Top 11 Most Common Workers’ Compensation Myths

Construction Accidents, Personal Injury, Workers' Compensation

Close up of a construction worker holding a hard hat on a construction site.

While most people have heard of workers’ compensation, many frequently misunderstand it. If you’ve been injured at work, you may wonder what’s next. Understanding your rights will help you navigate workers’ compensation and maximize your chance of recovery.

In this article, we’ll break down some of the most common workers’ compensation myths from a lawyer’s perspective.

Myth #1: You’ll only qualify for workers’ compensation if your job is dangerous.

While people in hazardous jobs are more likely to be injured, all occupations qualify for workers’ compensation insurance. Even fully remote desk jobs can cause injuries such as carpal tunnel or back strain from poor ergonomics.

Myth #2: You can only receive benefits if you are severely injured.

Workers’ compensation can cover any work-induced injury. While work injuries can be severe, like broken necks or paralysis, they can be less drastic, like repetitive stress injuries.

Myth #3: Workers’ compensation is only for accidents that occur in the workplace.

Workers’ compensation covers all injuries related to work activity. Offsite scenarios that could cause a work injury include business trips, travel, events, and more. If the injury happened during a work-related activity, it can qualify as a work injury.

Myth #4: Part-time or seasonal employees cannot receive workers’ compensation.

Any injured worker can file for workers’ compensation. Full-time, part-time, seasonal, and temporary workers can receive benefits if the injury occurred during employment.

Independent contractors may be eligible for workers’ compensation depending on the state’s laws and employment conditions.

Myth #5: You won’t get workers’ compensation benefits if the accident was your fault.

You can still qualify for workers’ compensation if the accident was your fault. Because workers’ comp is a no-fault system, injured employees can usually qualify for benefits regardless of who caused the accident.

Myth #6: If you file a workers’ compensation claim, you must sue your employer.

Filing a workers’ comp claim is not the same as suing your employer. In Indiana, it is illegal for employees to sue their employer for workplace injuries.

Myth #7: Workers’ compensation will cover your pain and suffering.

Workers’ compensation covers medical expenses and lost wages, but it does not cover pain and suffering.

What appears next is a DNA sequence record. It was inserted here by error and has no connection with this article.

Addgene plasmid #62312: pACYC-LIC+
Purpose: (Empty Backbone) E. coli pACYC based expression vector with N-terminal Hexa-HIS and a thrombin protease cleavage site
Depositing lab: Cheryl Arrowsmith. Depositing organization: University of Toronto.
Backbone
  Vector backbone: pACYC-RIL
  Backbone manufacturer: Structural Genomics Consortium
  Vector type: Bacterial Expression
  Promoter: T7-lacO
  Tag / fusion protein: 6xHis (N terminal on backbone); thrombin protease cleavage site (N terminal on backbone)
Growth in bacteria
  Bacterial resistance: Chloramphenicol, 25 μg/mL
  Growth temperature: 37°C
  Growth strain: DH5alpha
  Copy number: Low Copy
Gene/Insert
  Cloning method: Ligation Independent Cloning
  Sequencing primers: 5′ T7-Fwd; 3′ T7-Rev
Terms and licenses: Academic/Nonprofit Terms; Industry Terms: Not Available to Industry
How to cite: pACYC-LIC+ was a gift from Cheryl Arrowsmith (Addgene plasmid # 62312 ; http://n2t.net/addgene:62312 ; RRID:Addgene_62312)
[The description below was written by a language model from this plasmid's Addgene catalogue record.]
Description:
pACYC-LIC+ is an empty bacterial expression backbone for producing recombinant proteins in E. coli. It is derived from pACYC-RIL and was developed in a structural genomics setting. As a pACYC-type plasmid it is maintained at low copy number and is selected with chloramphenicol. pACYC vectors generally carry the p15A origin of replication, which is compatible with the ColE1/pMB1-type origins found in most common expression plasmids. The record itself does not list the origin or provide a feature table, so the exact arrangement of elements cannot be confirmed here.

Myth #8: If you have a pre-existing condition, you cannot qualify for workers’ compensation.

People with pre-existing conditions can qualify for workers comp’ if there is proof that the job exacerbated the condition.

Myth #9: If you file a workers’ compensation claim, you’ll lose your job.

It is illegal for your employer to terminate you in retaliation for filing a workers’ comp claim. Consult a lawyer if you believe your employer wrongfully terminated you after filing a claim.

Myth #10: I can’t file a workers’ compensation claim because I didn’t report the accident right away.

Employers and insurance companies sometimes tell injured workers that they cannot file a claim because they didn’t report their injury within 30 days. While you should report your injury as soon as you can, you have two years from the date of your injury to file a workers’ compensation claim. You can file a claim at any time during the two-year window.

Myth #11: To get workers’ compensation benefits, you must endure a lengthy litigation process.

Most workers’ compensation claims do not require extensive litigation. Workers’ comp insurance aims to provide injured employees with benefits quickly and efficiently. However, some claims are complex or wrongfully denied by employers and require a lawyer’s help.

How We Help

Assumptions and misconceptions about workers’ compensation often discourage injured workers from pursuing benefits, even if they may qualify for total payment. If you’ve been injured at work, Golitko & Daly’s experienced workers’ compensation lawyers can help you get the compensation you deserve.

To schedule a free consultation, call us at 317-566-9600 (Indianapolis), 765-865-9300 (Bloomington), or 812-566-2600 (Kokomo), or complete our online inquiry form to meet* with one of our health professional attorneys to review your case.